What you should know before your visa interview at a U.S. consulate

Many errors can be made when an applicant files a nonimmigrant visa application without seeking professional advice. Even when a professionally prepared application is presented to a consulate, such effort can be undermined when an applicant fails to adequately prepare for the interview and is unable to explain their circumstances and how they qualify for a visa. When processing an application, it’s estimated that the majority of a consular officer’s considerations are heavily weighted towards the applicant’s responses to questions. If asked by a consular officer, the applicant needs to accurately and clearly provide the details needed for them to process the application. In addition to meeting requirements and presenting a complete application, success at the consulate can often come down to an applicant’s ability to clearly explain the nature of their application.

Excitement and nerves can have an impact on an applicant’s ability to provide an interviewing officer with critical information. Consular officers are aware of this and, in general, nervousness shouldn’t negatively impact an application. This can become a problem, however, when these factors inhibit an applicant's ability to clearly explain what they intend to do in the U.S. and the basis for their visa application.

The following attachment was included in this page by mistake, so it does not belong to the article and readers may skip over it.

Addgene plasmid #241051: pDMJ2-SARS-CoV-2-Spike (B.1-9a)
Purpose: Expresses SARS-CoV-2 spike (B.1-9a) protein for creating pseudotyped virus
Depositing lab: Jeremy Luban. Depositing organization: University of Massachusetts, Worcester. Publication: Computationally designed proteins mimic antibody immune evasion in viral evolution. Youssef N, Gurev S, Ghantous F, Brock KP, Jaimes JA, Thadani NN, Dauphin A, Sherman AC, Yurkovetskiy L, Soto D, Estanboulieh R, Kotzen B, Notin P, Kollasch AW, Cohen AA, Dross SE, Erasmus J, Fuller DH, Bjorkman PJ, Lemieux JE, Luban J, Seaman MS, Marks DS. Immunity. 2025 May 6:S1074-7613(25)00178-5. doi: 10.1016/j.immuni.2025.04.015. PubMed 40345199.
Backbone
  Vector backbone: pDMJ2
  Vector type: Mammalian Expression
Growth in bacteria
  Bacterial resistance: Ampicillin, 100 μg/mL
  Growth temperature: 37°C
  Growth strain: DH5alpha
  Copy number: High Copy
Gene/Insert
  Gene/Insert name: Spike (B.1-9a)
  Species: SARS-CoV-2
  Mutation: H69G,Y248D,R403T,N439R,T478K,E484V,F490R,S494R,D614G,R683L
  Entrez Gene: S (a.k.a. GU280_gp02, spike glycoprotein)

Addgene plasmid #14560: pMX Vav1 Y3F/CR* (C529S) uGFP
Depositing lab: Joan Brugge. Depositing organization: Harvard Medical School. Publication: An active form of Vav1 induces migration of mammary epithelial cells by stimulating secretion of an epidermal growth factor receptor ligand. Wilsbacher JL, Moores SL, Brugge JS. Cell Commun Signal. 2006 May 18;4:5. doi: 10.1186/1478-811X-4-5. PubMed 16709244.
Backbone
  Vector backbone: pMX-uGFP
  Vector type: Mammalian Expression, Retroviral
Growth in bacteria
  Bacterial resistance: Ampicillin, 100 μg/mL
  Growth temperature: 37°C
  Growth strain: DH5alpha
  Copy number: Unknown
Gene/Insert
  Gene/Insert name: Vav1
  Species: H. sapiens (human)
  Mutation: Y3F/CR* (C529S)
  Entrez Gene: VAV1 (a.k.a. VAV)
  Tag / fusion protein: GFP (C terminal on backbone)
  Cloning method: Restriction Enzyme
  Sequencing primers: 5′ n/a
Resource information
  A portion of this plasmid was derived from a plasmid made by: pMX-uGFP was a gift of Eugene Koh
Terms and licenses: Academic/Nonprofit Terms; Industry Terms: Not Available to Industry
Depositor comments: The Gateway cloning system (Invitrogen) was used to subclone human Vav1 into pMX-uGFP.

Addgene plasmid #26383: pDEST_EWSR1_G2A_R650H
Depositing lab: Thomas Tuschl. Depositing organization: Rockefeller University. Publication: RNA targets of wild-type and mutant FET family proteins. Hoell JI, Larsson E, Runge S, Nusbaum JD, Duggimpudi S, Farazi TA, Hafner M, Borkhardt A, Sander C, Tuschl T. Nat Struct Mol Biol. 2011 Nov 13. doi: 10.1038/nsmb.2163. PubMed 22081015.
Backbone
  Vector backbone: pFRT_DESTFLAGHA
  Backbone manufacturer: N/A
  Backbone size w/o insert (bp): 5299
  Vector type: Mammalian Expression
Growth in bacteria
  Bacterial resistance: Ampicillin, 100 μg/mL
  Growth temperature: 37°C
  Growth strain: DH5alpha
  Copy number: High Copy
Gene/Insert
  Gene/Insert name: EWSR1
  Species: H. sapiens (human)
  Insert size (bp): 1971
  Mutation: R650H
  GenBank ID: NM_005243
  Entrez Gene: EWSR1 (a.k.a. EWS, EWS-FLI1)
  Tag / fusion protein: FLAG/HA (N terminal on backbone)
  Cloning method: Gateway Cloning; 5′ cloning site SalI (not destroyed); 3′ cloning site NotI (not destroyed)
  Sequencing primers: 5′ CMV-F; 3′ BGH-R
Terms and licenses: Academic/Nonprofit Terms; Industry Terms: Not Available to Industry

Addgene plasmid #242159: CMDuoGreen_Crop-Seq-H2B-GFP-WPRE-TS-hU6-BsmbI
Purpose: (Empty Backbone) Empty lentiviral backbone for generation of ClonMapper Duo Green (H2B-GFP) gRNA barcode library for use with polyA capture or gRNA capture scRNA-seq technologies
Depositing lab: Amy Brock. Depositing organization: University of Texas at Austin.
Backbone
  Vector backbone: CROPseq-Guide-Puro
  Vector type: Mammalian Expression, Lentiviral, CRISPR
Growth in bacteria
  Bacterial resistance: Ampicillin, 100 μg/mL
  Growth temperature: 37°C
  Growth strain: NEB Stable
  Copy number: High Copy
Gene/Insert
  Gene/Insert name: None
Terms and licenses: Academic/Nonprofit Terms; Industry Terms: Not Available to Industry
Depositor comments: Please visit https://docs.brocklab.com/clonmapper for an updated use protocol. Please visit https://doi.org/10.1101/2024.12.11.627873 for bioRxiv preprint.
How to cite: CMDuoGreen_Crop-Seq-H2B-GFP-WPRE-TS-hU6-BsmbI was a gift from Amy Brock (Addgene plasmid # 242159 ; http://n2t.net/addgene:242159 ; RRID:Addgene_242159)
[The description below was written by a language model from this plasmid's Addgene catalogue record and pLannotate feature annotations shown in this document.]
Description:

Depending on the location of the consulate and the type of application presented, the duration of visa interviews can vary. Some interviews can even last for as little as several minutes. This short period of time is often the only opportunity an applicant has to state their case for a visa. As a result, it can be common for applicants to feel the need to provide excess information, in an effort to strengthen their application or to increase their credibility. Sometimes, this information can be irrelevant and even harmful to an application. In the vast majority of cases, consular officers will be familiar with the information needed to quickly decide the outcome of an application.

Knowing exactly how you qualify for a visa, and being able to clearly communicate those reasons can go a long way in keeping the interview short, and increase your odds of success. An experienced U.S. immigration attorney can also ensure the information presented to the Consulate is relevant and addresses the essential requirements for each application.


Andrew David

Andrew David is the principal of David Immigration Law PLLC, and one of very few dual-citizen lawyers qualified to practice law in both the United States and Australia. Andrew advises individuals, small- and medium-sized businesses, and large multinational companies on U.S. immigration law and procedure.